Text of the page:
Survival of small firms
Despite the benefits of operating on a large scale, independent and
non-subsidiary small and medium sized firms (SMEs) still survive, and
indeed make up the vast majority of firms.
According to the
EU definition, medium-sized firms are those which employ
fewer than 250 employees, small-sized employ fewer than 50, and
micro-sized fewer than 10. Most countries employ similar
definitions for SMEs.
In the EU, USA, and UK, as with all economies that provide data, around 99%
of all firms are 'small' or 'micro'. Some
20 million SMEs operate in the EU
30 million in the USA. In the EU, SME's employ around 65% of all
private sector jobs, and generate around 70% of new 'net' jobs, as well
as being a source of innovation and new products.
Why do small firms survive?
There are several reasons why small firms survive, including:
- In terms of the theory of
market structures, despite their dominance in terms of assets, employment and turnover, only around 1% of firms are
oligopolies, duopolies or
monopolies. In many industries,
firms are either monopolistically competitive or operate in conditions
which approximate to perfect competition.
The key here is that these types of markets have very low
barriers to entry, meaning
that, at any one time, large numbers of firms exist with each having
a low market share - hence the size of each individual business is
likely to be 'small' relative to the total market size.
- New technology, and the rise of the internet, has reduced
start-up costs and other barriers to entry, as well as increase
barriers to exit, making markets more
contestable. Given so, the
use of hit-and-run strategies enable some entrepreneurs to establish
firms just for the purpose of making short-term (or head-start)
profits. They then leave the market once profits fall as new firms
enter. It is likely, therefore, that these firms remain relatively
small compared with long-established firms.
- More generally, there may be no opportunity for firms to benefit from significant
economies of scale.
This tends to be true for most service sector firms, where labour is the
dominant factor of production, and technology cannot be effectively employed.
- Small firms are often relatively easy to establish, and generally do not
require complex rules and procedures to set them up.
- Profit maximisation may not be the driving force for all businesses,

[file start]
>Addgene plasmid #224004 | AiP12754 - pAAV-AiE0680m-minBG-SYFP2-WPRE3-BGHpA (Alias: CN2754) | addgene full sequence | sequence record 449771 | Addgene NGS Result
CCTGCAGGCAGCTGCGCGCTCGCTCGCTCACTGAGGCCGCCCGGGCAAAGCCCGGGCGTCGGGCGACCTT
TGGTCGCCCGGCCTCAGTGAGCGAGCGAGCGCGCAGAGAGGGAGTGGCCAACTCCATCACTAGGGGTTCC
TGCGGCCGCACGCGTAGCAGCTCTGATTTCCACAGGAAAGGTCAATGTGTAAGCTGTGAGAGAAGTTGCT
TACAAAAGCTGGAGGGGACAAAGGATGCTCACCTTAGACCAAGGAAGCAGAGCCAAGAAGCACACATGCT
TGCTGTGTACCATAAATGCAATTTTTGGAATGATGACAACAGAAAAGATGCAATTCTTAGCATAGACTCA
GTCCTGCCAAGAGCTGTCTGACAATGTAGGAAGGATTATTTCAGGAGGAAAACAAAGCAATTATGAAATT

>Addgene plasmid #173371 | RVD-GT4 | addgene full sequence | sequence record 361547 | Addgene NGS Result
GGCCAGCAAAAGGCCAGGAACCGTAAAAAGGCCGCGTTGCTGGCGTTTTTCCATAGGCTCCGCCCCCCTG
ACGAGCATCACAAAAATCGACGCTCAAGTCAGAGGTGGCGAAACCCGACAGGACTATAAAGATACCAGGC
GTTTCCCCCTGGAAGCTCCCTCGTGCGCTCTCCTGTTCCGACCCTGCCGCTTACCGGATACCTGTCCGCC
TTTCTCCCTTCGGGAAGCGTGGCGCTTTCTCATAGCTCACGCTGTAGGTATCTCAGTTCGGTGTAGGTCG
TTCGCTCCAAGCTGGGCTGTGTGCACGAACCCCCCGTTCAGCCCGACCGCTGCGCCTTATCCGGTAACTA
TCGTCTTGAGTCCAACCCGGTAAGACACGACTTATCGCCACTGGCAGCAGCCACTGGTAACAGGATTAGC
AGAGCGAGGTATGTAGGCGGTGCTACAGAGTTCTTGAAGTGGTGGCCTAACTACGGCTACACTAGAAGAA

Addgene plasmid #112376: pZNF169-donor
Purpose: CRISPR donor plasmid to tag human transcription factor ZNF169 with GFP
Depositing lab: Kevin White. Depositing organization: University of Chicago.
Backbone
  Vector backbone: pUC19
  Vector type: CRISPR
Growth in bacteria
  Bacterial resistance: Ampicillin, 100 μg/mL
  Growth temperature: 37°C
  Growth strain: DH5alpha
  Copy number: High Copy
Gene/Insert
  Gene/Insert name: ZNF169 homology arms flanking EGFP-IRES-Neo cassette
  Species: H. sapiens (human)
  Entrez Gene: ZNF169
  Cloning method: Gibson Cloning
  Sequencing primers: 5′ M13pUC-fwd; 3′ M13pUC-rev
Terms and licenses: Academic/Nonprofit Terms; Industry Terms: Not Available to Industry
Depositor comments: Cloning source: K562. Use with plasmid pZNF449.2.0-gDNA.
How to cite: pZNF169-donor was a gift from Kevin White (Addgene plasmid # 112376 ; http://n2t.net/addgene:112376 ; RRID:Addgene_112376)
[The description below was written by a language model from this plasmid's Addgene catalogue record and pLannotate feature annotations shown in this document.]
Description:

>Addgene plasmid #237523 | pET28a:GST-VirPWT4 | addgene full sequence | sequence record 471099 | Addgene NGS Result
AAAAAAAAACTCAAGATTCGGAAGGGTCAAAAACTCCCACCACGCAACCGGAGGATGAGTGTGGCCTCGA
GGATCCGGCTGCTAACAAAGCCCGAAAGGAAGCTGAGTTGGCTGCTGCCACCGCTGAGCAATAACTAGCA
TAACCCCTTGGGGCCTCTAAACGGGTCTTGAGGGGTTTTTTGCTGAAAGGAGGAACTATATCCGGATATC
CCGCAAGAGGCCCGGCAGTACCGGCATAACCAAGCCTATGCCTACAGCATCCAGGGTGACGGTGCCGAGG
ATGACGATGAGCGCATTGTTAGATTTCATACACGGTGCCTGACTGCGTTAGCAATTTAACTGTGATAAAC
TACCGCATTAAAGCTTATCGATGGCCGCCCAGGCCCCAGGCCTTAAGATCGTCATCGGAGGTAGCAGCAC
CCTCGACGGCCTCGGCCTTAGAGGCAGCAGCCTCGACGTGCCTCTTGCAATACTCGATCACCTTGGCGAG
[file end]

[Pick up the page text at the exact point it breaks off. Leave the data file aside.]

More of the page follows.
such as not-for-profit organisations. Hence, remaining small does not
conflict with the profit maximisation objective.
- Where monopsony power dominates (as
with some transnational companies), the potential for small
suppliers to grow is limited given that powerful buyers can push
down the prices of suppliers. This limits the revenue and profits
attainable, and hence prevents
This many help explain why small suppliers to large supermarket
chains and other large retailers may operate at or just below
normal profit, hence scope for expansion
- Some markets may have limited potential for growth, including
markets which provide specialist or customised services.
- Along with this is the rise of micro-marketing, where small
groups of potential customers are actively targeted with advertising
based on their existing or predicted buying activities. The use of
web tracking cookies makes it easier for small firms to exploit website
and search engine visitors to find out about their shopping habits, and
target them through their website or through emails.
- This has given rise to the concept of the
long tail where new
technology, low barriers to entry, and micro-marketing helps sustain a
very large number of small firms - even in markets dominated by a few
- Government assistance and
state aid in the form of subsidies, grants, tax incentives and relief, and guarantees also enable some small firms to survive.
- Diseconomies of scale may set-in early for certain types of
firm, especially those in the service sector, where
significant problems can be experienced as they grow, including difficulties
with communication, financing, and employing and training labour.
- Globally, subsistence farming (which is not technically a businesses
farming (where farms sell up to 50% of their products) is widespread and
accounts for significant employment.
- The rise of microfinance has also enable small firms to
in many less developed parts of the world.